John Labuszewski ||
Electronic trading systems have changed the face of the exchange-traded derivatives industry on a scale that was virtually unimaginable 20 years ago. The advantages of electronic trading include ease of access from virtually anywhere worldwide almost 24 hours a day, speed, efficiency and lower costs.
It was with this in mind that the concept for an electronic trading platform was conceived by CME Group leadership in 1987 as a “low-impact” means of providing 24-hour market coverage. One example where round-the-clock coverage had an immediate impact was in interbank currency trading. Its epicenter is in London where much trade is concluded while traders in Chicago are asleep. If CME Group could see increased order flows through electronic trading, market participants could experience increased liquidity during these hours.
Leo Melamed, Jack Sandner and Bill Brodsky prepare for the June 25, 1992, launch of CME Globex. Trading volume on the first overnight session was 1,939 trades.
It took until June 25, 1992 for the technologies to actually become operational in the context of currency products, and what we now know as CME Globex went live. Initial volumes were modest but interest was keen, and the system grew steadily in popularity. While the system was initially sold as a convenience for currency traders, CME Group leadership had a larger vision and believed that electronic trading could be made to serve as another source of distribution for all of the exchange’s varied product lines.
Most technological advancements need a breakthrough moment where users begin to adapt the innovation to their lives. For Globex, that moment came in 1997 with the launch of E-mini S&P 500 futures –a contract one-fifth the size of the standard S&P 500 futures contract and offered only on the CME Globex system.
Perhaps one of the key milestones in the history of the CME Globex system occurred in late 2000 when CME Group leadership implemented an “open access” policy. This meant that customers could trade in the open outcry pits as well as directly on CME Globex provided that their clearing firm provided a financial guarantee for their trading activities.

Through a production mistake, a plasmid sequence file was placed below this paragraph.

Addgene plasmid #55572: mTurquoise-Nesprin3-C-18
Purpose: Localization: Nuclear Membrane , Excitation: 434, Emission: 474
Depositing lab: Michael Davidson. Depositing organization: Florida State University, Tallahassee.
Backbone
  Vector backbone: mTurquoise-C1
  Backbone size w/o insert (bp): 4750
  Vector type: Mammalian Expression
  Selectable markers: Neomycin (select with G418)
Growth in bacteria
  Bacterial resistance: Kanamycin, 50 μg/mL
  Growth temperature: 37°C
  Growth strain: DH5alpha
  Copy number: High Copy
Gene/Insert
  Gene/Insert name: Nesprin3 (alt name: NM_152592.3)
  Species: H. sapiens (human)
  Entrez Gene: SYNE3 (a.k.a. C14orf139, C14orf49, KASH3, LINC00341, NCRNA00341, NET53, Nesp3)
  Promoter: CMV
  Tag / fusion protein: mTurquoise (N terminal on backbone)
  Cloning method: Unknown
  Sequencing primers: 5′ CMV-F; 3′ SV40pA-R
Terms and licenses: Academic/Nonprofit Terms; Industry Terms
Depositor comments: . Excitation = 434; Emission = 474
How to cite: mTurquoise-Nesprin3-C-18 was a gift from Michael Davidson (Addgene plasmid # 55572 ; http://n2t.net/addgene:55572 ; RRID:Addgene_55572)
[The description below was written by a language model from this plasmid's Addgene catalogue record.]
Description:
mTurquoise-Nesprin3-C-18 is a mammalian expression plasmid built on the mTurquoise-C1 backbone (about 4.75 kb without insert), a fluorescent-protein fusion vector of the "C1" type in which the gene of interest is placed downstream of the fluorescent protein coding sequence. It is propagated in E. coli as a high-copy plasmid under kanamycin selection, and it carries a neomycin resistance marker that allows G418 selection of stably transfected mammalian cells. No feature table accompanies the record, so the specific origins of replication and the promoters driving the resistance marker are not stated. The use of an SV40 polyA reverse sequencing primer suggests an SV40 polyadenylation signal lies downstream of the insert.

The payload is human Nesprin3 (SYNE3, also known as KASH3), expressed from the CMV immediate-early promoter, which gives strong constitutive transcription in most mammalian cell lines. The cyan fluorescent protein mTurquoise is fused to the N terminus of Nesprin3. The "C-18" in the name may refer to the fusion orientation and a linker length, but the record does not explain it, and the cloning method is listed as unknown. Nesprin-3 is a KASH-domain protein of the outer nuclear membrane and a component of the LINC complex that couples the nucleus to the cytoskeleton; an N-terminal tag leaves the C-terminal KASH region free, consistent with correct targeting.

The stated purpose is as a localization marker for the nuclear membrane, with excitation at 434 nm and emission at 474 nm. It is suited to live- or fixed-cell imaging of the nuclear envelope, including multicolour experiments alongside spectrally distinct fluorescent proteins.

This open access policy accomplished one thing that the vision of Globex intended – expanded access around the world. Today, customers access Globex from more than 150 countries and foreign territories. The policy also paved the way for markets in other parts of the world to access CME Group products. For example, in 2010, Bursa Malaysia Derivatives Berhad (BMD) migrated all of its derivatives products onto Globex, including their benchmark crude palm oil futures contract. The agreement between CME Group and BMD provided greater accessibility for both local and international traders through a level of global distribution that was impossible 20 years ago. And it provided a boost in volume to BMD products. We now have a number of key international relationships with several exchanges.
Today, global market access to our benchmark products are key to liquidity and price discovery. Watch CME Group chief information officer Kevin Kometer, and senior managing director of our global operations Julie Holzrichter talk in this video about the how our technology works today.
CME Group’s Global Command Center in Chicago monitors and supports CME Globex.
Despite the many enhancements in speed and capabilities over the last 20 years, the potential for electronic trading has barely scratched the surface. The next generation of Globex occurs this year, as speed will be increased from milliseconds into microseconds.
The availability of electronic trading is not just about speed. It also provides global access to all kinds of traders, which can boost new product development, allowing futures to be traded in novel and inventive ways. The S&P e-minis breakthrough provides a good example. The appeal of electronic trading is linked to the convenience of immediate fill reports and the ability to trade on an equal footing with anyone in the world. Where once the E-minis followed the standard sized contracts, the situation is reversed and E-minis represent the main liquidity source.
The future will likely bring increased demands on bandwidth, speed and access to liquid markets as more trading – especially over-the-counter products – moves to the screen, and new technologies emerge to support it.
But as the times change, Globex will evolve just as it has over the last 20 years. And traders around the world will be able to get some sleep, even as markets are traded on screens in other reaches of the globe.
Watch Kevin Kometer and Julie Holzrichter discuss the evolution of CME Globex
From the archives: Read our story from 2011 on how market participants are using Globex.
John Labuszewski is managing director of financial research and product development at CME Group.